Health Program



Human Immunodeficiency Virus (HIV) is a virus that attacks the immune system, making it difficult for the body to fight infection and disease.


The infection is caused by the human immunodeficiency virus (HIV).

Risk Factors

Most people get HIV by having unprotected sex or sharing needles with someone who is infected with HIV. You have an increased risk of becoming infected with HIV through sexual contact if you:

  • Have unprotected sex (do not use condoms).

  • Have multiple sex partners.

  • Is a man who has sex with other men?

  • Have high risk behaviors partner(s), partner has multiple sex partners, is a man who has sex with other men, or injects drugs.

  • Have or have recently had an STD, such as Syphilis.


  • Abdominal cramps, nausea, or vomiting

  • Diarrhea

  • Enlarged lymph nodes in the neck, armpits and groin area

  • Fever

  • Headache

  • Muscle aches and joint pain

  • Skin rash

  • Sore throat

  • Weight loss


A health professional diagnoses HIV with antibody blood tests called the ELISA and the Western blot assay. A diagnosis of HIV is made after 2 or more positive ELISA testes are confirmed by a positive Western blot assay.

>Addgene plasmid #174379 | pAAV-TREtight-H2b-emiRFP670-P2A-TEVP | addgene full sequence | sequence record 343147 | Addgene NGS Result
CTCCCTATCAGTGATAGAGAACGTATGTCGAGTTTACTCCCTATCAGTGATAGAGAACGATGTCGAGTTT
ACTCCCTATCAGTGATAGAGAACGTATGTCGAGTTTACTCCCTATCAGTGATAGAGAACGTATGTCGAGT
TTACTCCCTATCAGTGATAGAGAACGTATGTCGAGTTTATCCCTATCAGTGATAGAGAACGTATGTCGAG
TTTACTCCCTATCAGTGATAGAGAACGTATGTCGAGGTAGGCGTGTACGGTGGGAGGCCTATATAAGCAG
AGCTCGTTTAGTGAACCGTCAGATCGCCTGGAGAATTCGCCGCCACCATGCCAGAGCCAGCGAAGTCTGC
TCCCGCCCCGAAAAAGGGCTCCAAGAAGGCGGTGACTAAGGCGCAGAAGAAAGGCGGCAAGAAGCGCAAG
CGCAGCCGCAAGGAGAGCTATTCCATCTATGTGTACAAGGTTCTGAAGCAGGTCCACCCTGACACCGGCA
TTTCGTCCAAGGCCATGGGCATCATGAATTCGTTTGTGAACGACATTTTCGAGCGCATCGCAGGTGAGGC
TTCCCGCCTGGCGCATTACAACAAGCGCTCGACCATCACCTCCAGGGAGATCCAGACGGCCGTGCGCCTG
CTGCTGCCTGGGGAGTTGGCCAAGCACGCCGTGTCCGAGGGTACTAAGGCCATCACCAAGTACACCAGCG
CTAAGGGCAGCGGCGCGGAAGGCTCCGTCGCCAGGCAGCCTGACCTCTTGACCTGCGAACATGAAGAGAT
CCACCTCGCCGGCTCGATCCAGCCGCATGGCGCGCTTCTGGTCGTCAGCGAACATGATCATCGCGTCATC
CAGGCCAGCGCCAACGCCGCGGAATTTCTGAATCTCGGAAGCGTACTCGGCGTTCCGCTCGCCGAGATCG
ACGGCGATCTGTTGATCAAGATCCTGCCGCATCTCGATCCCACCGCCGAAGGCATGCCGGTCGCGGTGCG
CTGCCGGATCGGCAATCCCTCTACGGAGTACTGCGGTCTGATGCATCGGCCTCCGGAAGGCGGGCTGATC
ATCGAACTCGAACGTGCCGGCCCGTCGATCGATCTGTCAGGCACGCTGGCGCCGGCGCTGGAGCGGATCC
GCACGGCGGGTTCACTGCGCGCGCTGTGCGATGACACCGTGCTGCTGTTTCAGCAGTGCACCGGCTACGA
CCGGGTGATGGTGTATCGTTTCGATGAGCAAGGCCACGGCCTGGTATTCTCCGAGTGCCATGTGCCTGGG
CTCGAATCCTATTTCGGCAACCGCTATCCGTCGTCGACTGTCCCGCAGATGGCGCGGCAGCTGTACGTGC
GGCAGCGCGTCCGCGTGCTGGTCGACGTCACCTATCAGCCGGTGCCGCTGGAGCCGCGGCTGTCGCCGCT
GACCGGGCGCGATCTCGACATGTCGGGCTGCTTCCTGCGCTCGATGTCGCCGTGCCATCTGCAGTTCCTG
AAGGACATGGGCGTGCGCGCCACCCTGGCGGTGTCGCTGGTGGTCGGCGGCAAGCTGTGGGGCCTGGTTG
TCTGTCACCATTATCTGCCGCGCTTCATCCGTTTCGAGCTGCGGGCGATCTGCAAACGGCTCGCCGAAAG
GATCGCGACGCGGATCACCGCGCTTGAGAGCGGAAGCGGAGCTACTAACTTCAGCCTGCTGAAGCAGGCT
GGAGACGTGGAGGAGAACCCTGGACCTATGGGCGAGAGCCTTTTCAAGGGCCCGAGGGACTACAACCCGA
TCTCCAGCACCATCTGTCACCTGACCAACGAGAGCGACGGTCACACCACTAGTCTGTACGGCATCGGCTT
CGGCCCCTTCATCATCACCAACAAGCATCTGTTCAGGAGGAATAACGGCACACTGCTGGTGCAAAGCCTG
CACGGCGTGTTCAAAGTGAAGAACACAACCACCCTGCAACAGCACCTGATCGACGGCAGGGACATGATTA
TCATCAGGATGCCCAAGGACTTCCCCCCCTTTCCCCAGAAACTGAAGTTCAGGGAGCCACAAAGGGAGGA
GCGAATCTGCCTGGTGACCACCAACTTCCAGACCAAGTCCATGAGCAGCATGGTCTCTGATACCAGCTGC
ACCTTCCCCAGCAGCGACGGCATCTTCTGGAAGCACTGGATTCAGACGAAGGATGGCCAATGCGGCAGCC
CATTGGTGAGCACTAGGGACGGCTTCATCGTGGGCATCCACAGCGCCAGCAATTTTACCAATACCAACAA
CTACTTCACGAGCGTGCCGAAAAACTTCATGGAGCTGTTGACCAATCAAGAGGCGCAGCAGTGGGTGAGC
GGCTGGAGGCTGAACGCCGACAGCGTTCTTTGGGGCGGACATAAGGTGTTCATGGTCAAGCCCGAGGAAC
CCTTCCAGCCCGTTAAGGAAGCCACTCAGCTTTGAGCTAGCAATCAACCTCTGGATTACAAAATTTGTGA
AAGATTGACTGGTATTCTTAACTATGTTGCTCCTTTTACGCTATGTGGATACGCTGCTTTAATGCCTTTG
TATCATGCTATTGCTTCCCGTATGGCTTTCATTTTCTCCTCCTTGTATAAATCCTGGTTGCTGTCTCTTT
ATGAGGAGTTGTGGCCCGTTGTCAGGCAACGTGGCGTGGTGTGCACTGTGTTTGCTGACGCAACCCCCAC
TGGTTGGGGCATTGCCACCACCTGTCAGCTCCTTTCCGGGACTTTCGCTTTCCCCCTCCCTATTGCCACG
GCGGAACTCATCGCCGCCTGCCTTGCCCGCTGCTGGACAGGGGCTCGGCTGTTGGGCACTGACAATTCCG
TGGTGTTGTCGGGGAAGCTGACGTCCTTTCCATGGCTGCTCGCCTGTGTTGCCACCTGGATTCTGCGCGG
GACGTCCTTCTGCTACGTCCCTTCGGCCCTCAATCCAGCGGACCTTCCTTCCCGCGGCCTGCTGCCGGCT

Treatment for HIV depends on what stage of the infection you are in: early, established or late (AIDS). This is determined by your CD4+ cell count, the amount of virus in your blood, and whether you have had certain illnesses that are most common in people who have weakened immune systems. The most effective treatment for HIV is highly active antiretroviral therapy (HAART)- a combination of several antiretroviral drugs that aims to control the amount of virus in your body.


You can keep from getting HIV by avoiding behaviors that might result in contact with infected blood, semen, or vaginal fluids.

  • Practice safe sex to prevent HIV. Always use a condom during sexual activity.

  • Do not have sex, including oral sex, with anyone who is infected with HIV. If you choose to continue to have sex with someone who has HIV, it is important to practice safe sex and to be regularly tested for HIV.

  • Reduce your number of sex partners, preferably to one partner.

  • Ask your sex partner or partners about their sexual history. Find out if your partner has engaged in high risk behaviors.

  • Avoid alcohol and drugs, which can impair your judgment and your immune system. People who know and understand safer sex practices may not practice them when they are under the influence of alcohol or drugs.

  • Do not share intravenous (IV) needles, syringes, cookers, cotton, cocaine spoons or eyedroppers with others if you use drugs.